Algerian Media vs. Egyptian Media: is the war of words over?

Algerian journalists, like their Egyptian counterparts, are continuing the war of words in the aftermath of the World Cup qualifying matches in Cairo and Khartoum. One might expect the leading French-language dailies in Algeria to offer a more nuanced perspective on the recent matches and the violent confrontations that followed, unfortunately a quick perusal of these newspapers reveals material just as inflammatory as the content in Egyptian media.

Most French-language Algerian newspapers report on their front pages today about the FIFA executive committee meeting in Cape Town. During this meeting they will examine the numerous confrontations off the field that tarnished both games and agree on possible sanctions against the Egyptians.
Journalist Ryad Djawed’s piece “FIFA risks its credibility,” published today in the daily “Le Jeune Independent” starts with a tantalizing first sentence that reads, “The Algerians and the lovers of fair play and football are anticipating an exemplary penalty against Egypt in response to the very serious slippages that occurred in Cairo against the Algerian delegation,” he writes, adding further in the article that “the disciplinary committee may increase the punishment of Egypt in order to restore order and fair play, which were completely trampled on by the Egyptian Football Federation.”

The Egyptian delegation may face a severe fine in response the lack of organization and security, which resulted in the stoning of the bus transporting the Algerian football team.

The journalist also threatens the credibility of the FIFA President Sepp Blatter and FIFA in general when he writes that “there is no doubt that compromise with violence will be costly, not only to Switzerland that will elect the new FIFA president in a few month, but also to the whole World Cup that will start in the upcoming months.”

Mahrez Ilias of the daily “Le Quotidien d’Oran” writes that the Algerians expect the committee in Cape Town to take radical measures against the Egyptians. “The Algerians now expect the icing on the cake, a sanction so severe that it will force the Egyptians to lower their heads forever before the Algerians.” This might not be the rhetoric one would expect from a respected newspaper mostly read by executives in Algeria, but it seems that the frenzy affects everyone regardless of their level of education.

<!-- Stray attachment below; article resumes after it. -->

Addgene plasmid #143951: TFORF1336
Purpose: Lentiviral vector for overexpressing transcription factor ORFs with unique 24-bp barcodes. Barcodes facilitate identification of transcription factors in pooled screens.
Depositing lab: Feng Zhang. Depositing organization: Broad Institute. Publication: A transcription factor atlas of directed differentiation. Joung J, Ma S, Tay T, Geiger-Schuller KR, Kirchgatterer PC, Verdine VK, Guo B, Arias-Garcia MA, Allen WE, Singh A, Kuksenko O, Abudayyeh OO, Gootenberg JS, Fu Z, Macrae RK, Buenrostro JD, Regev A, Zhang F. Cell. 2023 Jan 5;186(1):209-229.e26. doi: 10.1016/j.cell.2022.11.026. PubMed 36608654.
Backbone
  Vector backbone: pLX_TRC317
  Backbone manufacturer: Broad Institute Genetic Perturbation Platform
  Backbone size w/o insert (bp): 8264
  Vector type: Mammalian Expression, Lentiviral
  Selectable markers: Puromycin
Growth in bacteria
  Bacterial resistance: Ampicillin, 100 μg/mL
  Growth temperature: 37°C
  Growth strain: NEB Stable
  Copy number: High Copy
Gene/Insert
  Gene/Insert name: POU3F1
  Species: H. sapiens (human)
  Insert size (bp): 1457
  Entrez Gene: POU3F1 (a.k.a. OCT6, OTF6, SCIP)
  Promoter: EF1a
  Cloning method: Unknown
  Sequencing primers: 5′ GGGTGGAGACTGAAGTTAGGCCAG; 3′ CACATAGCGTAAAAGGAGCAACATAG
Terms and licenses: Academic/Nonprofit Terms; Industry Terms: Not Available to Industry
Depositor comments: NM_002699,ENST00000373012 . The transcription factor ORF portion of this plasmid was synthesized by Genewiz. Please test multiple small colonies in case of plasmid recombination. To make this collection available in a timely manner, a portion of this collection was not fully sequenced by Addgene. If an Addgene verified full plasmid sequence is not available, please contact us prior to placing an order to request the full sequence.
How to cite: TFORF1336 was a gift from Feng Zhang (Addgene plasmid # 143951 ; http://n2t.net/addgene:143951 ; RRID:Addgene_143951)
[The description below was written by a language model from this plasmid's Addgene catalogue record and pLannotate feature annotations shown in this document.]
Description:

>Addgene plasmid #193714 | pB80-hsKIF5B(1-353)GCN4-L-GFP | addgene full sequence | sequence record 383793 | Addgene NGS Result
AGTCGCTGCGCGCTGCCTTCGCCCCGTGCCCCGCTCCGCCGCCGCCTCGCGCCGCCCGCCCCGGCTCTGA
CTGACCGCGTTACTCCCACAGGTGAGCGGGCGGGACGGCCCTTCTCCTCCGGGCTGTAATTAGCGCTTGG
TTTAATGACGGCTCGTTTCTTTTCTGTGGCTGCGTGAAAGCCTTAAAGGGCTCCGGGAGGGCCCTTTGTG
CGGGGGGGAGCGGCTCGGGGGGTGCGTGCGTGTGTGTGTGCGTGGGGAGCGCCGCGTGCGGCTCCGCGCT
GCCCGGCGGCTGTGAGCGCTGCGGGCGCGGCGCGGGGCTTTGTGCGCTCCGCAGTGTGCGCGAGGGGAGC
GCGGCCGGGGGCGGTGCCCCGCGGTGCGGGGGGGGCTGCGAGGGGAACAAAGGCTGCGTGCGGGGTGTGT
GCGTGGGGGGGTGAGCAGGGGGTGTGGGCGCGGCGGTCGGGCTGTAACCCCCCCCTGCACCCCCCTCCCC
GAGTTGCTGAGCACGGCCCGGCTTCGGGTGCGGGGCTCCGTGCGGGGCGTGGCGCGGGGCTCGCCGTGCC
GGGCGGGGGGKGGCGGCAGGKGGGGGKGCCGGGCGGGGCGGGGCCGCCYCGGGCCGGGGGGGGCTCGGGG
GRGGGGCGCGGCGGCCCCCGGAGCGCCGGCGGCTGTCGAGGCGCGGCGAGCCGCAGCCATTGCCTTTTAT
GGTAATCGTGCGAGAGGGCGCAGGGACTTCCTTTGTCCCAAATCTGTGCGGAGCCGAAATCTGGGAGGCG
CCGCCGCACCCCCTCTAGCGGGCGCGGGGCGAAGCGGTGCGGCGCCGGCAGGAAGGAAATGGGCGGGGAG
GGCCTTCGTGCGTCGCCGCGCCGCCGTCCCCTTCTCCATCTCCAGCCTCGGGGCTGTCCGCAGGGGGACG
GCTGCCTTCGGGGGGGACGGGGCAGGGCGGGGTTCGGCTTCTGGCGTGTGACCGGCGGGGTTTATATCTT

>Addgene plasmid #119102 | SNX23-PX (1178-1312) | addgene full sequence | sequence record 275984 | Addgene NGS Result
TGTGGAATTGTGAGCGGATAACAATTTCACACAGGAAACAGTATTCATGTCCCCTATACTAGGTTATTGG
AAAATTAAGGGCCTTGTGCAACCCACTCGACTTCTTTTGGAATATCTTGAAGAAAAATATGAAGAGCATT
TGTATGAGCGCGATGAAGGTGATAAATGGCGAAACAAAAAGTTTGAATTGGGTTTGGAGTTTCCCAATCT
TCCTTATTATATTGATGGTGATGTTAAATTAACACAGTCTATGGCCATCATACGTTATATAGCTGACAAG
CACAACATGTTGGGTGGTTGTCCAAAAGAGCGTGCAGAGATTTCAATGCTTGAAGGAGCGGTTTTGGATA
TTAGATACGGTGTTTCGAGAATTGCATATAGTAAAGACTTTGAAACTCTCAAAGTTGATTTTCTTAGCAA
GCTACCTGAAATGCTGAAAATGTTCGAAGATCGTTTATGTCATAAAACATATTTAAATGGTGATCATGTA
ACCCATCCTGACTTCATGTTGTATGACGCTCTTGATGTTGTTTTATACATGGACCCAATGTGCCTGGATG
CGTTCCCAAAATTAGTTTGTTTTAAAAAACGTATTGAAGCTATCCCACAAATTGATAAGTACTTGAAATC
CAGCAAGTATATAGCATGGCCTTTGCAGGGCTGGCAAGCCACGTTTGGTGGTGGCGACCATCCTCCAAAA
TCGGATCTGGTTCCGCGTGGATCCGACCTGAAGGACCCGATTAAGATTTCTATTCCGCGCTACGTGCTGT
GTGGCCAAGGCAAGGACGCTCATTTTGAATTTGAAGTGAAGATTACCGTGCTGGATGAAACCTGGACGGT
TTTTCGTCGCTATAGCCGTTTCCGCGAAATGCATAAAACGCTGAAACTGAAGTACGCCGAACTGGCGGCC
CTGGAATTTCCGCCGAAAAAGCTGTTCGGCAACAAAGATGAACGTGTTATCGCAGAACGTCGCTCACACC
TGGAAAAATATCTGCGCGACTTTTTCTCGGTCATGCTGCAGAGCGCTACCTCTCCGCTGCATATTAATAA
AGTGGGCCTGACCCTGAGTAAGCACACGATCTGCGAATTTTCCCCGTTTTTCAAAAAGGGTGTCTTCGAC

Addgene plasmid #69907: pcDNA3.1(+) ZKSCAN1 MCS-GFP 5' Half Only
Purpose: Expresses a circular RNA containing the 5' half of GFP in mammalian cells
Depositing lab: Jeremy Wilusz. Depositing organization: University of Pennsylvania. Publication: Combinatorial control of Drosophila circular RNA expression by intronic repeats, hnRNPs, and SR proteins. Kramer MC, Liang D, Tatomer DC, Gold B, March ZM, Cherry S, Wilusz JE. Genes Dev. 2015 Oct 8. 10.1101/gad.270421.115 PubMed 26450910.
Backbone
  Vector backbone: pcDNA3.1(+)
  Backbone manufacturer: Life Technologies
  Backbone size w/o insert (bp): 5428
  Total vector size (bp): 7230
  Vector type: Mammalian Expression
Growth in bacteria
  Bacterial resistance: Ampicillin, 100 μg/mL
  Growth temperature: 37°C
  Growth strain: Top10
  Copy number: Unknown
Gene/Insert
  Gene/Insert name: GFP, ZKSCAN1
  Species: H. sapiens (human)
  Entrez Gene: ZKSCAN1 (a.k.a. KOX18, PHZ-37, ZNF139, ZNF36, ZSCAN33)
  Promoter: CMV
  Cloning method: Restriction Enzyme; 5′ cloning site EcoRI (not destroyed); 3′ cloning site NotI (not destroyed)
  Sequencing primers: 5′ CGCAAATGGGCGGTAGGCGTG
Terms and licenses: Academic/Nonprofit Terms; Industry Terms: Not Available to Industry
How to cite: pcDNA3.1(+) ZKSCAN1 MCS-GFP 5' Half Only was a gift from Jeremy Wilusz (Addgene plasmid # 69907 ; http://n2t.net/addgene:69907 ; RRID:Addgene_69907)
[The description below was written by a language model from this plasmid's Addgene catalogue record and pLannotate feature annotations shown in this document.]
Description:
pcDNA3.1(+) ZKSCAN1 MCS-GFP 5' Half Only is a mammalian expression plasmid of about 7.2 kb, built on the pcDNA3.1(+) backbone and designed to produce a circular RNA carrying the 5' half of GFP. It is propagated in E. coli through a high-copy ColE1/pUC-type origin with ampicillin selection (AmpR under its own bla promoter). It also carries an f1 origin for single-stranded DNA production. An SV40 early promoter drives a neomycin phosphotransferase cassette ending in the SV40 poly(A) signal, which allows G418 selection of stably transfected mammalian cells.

The articles written following the matches between Egypt and Algeria contributed to an ideological crisis that now goes beyond football and dangerously verges on becoming a diplomatic incident.

The press in both countries have also dug into history to prove the other side’s ingratitude. “While Recalling the Blood Shed by Algeria in 1967 and 1973, the Sons of Chouhada (martyrs) Demand an Official Apology from Egypt,” is the title of an article written by Samir Leslous and published in the daily Liberté.  In a recent statement, the "Sons of the Chouhada" federation declared that “this outcry emanates as a response to a campaign of vilification against Algeria. It seems that Egypt has long forgotten the blood of the brave Algerian martyrs shed on the Egyptian soil in 1967 and 1973, and we demand a formal apology to the proud Algerian people."

This vengeful media campaign cast a spotlight on a traditionally unpopular sport: Handball. Cairo, the main organizer and host of the 19th African National Cup for handball, which is to be held next February, suddenly declined this responsibility. The Algerian press immediately took hold of the story, broadly denouncing the argument. “Egypt’s handball delegation refuses the presence of the Algerian team to the ANC in February,” writes Mokran Harhad in the daily newspaper Horizon.

Farah Maamar in Le Soir d’Algerie also comments on this last minute decision from the Egyptians. “Egypt wanted to intimidate us, thinking that we would not participate in the handball ANC in Cairo, thinking that we would be afraid for our lives and throw in the towel. But Algeria, true to its principles and strengthened by its courageous women and men, maintains its participation,” he writes. With much gusto, he adds that “this is a new humiliation for Egyptian sports, emphasized by the fact that the three maghreb countries offered to host the handball meeting, clearly offended Egypt.”